Traditional continental Christmas markets that fill town squares and city centres across the UK will be smaller and less European this year.
Because of the Covid pandemic, 10,000 professional full-time stallholders have left the industry.
Furthermore, Brexit has made it more difficult to import both goods and people into the United Kingdom.
Anja Manke manages the German Christmas Market in Manchester’s St Ann’s Square, which has 23 stalls.
She has been travelling between Bremen and England for over two decades and considers England to be her second home.
This year, however, was different. It took weeks to organise logistics because each product and person involved required permits.
“Usually, we’d just come over and work because we were from one part of the world,” Anja says. “At first, there was a lot of paperwork.”
As a result, she made the difficult decision not to bring a moose-head that normally sits on top of a German beer bar, and she has changed some products, such as using an English company to import German beer.
Overall, there will be fewer European stall holders in Manchester this year. “It’s been excruciatingly painful,” Anja admitted. She believes that many people did not return to the business because they had to live off their savings during the pandemic, and rising Covid rates in Europe made traders nervous.
Anja’s company was registered in England, so she qualified for a bounce-back loan.
And in the run-up to Christmas this year. She has collaborated with European colleagues to share information and navigate the system. “We’ve become like family,” she says.
The BBC contacted a dozen city councils regarding their annual Christmas markets. Only Leeds had cancelled its market and Coventry had swapped theirs for a light installation as part of their year as Capital of Culture.
Manchester and Birmingham are now open, as are Edinburgh, Glasgow, Bournemouth, Oxford, York, Bristol, Nottingham, Newcastle, and Exeter. However, almost all have fewer stalls and foot traffic restrictions.
In Belfast, however, the situation is quite different. Its location across the Irish Sea, sharing an EU land border with the Republic, has made transportation and trade easier.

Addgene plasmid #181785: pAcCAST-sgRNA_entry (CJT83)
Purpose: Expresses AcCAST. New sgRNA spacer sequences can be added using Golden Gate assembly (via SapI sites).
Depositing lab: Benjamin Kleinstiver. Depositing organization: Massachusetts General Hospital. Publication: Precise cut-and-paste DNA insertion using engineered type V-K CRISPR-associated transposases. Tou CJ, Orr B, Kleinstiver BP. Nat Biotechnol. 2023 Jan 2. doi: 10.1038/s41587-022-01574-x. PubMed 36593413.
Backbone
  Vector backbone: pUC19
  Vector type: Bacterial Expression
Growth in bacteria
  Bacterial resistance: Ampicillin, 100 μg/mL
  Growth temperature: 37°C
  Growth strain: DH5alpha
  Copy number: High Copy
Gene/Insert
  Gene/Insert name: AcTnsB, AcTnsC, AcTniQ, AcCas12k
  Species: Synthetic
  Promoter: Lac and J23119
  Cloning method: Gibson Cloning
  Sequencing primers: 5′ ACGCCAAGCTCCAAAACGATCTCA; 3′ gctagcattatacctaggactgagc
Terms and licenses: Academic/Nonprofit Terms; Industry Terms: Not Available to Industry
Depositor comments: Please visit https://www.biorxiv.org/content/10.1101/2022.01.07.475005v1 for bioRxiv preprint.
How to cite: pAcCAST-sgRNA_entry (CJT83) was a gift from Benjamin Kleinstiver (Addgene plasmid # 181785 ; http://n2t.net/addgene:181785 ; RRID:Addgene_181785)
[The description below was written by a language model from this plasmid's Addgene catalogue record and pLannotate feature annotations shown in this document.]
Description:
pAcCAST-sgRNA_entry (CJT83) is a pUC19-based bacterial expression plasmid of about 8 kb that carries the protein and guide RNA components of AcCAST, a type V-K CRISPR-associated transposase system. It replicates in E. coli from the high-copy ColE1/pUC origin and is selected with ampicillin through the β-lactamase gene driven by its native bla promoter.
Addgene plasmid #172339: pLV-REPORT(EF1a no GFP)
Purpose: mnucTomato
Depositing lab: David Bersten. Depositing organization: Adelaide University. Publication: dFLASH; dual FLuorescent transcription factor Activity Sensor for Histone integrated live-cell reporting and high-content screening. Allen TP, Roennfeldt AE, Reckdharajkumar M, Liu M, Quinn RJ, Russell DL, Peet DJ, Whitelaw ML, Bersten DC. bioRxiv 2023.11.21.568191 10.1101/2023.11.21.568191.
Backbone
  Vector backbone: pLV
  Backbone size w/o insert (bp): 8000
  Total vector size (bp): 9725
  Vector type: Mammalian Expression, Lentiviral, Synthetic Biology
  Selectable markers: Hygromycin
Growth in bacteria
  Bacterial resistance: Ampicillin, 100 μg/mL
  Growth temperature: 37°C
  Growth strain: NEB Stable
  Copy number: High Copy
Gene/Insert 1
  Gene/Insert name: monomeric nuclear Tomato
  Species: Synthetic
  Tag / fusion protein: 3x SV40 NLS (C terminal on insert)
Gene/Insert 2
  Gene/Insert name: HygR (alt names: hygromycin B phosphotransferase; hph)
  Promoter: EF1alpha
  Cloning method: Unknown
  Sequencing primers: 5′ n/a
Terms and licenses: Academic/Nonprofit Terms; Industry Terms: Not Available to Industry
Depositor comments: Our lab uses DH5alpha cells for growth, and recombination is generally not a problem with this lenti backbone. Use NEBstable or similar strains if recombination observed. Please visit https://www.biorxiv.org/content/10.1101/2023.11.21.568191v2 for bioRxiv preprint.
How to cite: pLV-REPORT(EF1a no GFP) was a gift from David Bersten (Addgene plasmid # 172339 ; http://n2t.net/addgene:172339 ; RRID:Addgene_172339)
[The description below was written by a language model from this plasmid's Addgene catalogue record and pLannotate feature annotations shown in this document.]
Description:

“It’s been really easy for European traders to come to Northern Ireland,” said Allan Hartwell, who runs Market Place Europe in four UK cities.
“It’s the bureaucracy that gets English and Scottish traders here.” Allan’s regular European traders have left England and Scotland. And he’s lost previous English and Scottish traders in Belfast.
Markus Kochem, a self-proclaimed “Mr Riesling” for his festive-favorite glühwein from the Moselle Valley, is one.
It took him ten weeks to get his paperwork in order, and driver and pallet shortages in Germany made things even more difficult.
As a result, Markus opted out of markets in Scotland and instead concentrated on Northern Ireland. “Because this is the backstop, and it’s easier to reach the people,” he explained. “But I’m glad to be here; I’ve missed it.”
As if Brexit wasn’t enough, there are additional constraints.
“In England, Scotland, and Wales, there are three levels of requirement for Covid. It’s been a nightmarish experience, “Allan says
He believes that the entire system is set up for large corporations and does not support smaller independents.
Brexit, Covid, and the loss of 10,000 full-time, professional traders have all harmed the major markets, which operate around the clock.
It is, however, good news for some small-scale events with side-hustle stallholders.
Kelsey Thompson owns and operates Henigan’s Bar on Bolton’s outskirts. She decided to hold an early-evening market in the pub to increase foot traffic on slow days.
“We’re having a Christmas decoration party with the entire staff to get everything ready,” she says.
Kelsey was blown away by the number of locals who applied to have a stall, which means she’ll be able to offer “all sorts from resin gifts, candles, [to] novelty earrings.”
Emma Simpson, a local parent, began bottling sweet gifts as a hobby.
“I’ve committed to two Mondays here in December, as well as two more at the local cricket club,” she says. “I’ve had to order a lot more to keep up with orders. My kitchen is overflowing with boxes!”
Emma believes that smaller markets will do well this holiday season. “This year, many people want to keep things close to home. It’s ideal for me, and I thoroughly enjoy it.”
Everyone the BBC spoke to – Anja, Allan, Markus, Kelsey, and Emma – had one thing in common: a love of Christmas and a strong desire to make 2021 extra special.
The level of enthusiasm for their markets, big or small, has surprised and reassured them all.